Amidst the COVID-19 pandemic, many top health organizations are encouraging simple messages: wash your hands, don’t touch your face, cough into your elbow and practice social distancing.
But some college students across the country — including those at Oklahoma State University — are not taking these steps.
The rise of COVID-19 in the United States intertwines with OSU’s spring break. While some students went straight home and practiced all of these measures, others kept their original vacation plans.
“I’m in Destin, Florida, and very happy I went,” OSU sophomore Michael Zurales said. “Our private beach is still open. I got to hang out with 15 of my friends on the beach for six days. Now I’m still here with two closest friends and we’re thinking about extending our stay a week. COVID-19 didn’t really stop any spring break activities. I’m not saying what we did was smart or right, but it was definitely fun.”
This mindset is in direct contrast with the message that the facilities fighting this— including the Oklahoma State Department of Health — are trying to convey.
“Well the main thing, no matter where they are, whether the beach or wherever, whether they’re in Florida or Oklahoma, our message is the same and that is that the staying home and the practicing social distancing is very important for the sake of everyone in order to be able to stop the spread of this virus,” said OSDH public information manager Jamie Dukes.
The term “social distancing” has been trending for quite a few weeks now. The reason for the persistent preaching of this message is due to the impact it can have on the COVID-19 outbreak. According to the Center for Disease Control, the disease is transmitted from person-to-person contact, even if that person is six feet away. This is why some expects and leaders — such as Stillwater mayor Will Joyce — are encouraging to avoid face-to-face contact with other people.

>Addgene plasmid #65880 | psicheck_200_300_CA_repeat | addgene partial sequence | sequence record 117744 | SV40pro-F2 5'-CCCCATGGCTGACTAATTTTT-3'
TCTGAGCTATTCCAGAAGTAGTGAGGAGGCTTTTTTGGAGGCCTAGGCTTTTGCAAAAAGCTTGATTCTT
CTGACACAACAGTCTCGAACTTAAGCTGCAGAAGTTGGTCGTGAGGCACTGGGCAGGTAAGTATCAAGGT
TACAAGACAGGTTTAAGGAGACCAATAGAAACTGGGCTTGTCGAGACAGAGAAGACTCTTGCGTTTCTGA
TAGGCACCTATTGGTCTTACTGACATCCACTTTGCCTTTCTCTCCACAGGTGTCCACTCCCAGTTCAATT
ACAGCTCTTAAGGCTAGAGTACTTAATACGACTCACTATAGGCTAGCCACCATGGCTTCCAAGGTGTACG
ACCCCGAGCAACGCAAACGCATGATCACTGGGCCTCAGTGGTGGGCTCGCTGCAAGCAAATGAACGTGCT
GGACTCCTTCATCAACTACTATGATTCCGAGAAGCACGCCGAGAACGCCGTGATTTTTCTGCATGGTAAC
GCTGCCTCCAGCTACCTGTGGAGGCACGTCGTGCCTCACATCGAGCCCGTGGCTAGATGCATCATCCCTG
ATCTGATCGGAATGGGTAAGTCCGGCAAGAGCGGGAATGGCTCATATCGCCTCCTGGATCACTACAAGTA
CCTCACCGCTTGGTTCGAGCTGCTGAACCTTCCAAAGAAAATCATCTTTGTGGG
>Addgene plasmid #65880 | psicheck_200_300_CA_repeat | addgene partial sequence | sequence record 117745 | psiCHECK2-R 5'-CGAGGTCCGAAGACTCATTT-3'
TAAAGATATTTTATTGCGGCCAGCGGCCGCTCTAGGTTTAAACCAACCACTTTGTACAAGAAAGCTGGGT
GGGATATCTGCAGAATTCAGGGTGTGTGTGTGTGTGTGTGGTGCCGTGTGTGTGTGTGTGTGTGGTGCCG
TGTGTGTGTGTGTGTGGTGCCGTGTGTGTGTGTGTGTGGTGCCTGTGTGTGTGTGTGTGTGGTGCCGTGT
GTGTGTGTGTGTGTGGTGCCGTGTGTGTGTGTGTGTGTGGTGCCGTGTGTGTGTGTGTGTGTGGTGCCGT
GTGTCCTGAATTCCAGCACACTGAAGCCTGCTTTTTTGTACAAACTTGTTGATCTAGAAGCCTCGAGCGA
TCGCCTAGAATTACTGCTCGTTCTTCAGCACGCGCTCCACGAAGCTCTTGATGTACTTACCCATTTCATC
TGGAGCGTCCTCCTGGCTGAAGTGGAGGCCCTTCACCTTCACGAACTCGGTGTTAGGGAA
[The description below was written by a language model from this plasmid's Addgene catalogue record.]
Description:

“My message I think is that you are putting other people in danger with your actions right now,” Joyce said. “That goes for everybody. That goes for anybody who’s not a student too, that’s still not adhering to the social distancing guideline from the CDC and from local authorities.
"I think a lot of folks feel like this virus is not particularly dangerous to them and therefore they’re not worried too much about it. But you can give it to somebody else and it is highly contagious and you can give it to someone who is maybe not quite so able to deal with it as you are, and so those actions and that carelessness in attitudes and in behavior is absolutely putting other people at risk of serious illness and death from this virus.”
Even other OSU students are calling on their fellow classmates to follow the rules and help contain the virus.
“I would like to first point out that these words represent me and I am not speaking on behalf of anyone and anything I represent,” OSU student Brenden Determann II said. “As a college student myself during a time of crisis such as the COVID19 one, students are taking these vacations maybe to reward themselves for their hard work or even just a way to escape from the stressors they endure throughout college.
"It is important for students to understand that everyone should ‘essentially’ be seen as a carrier and to practice social distancing and to quarantine themselves if they have traveled to a destination they normally do not visit. With not knowing if someone has a weakened immune system, social distancing and placing a stoppage on vacations, allows us as a community to slow the rate of infection as a precautionary step before things progressively get worse before they start to get better.”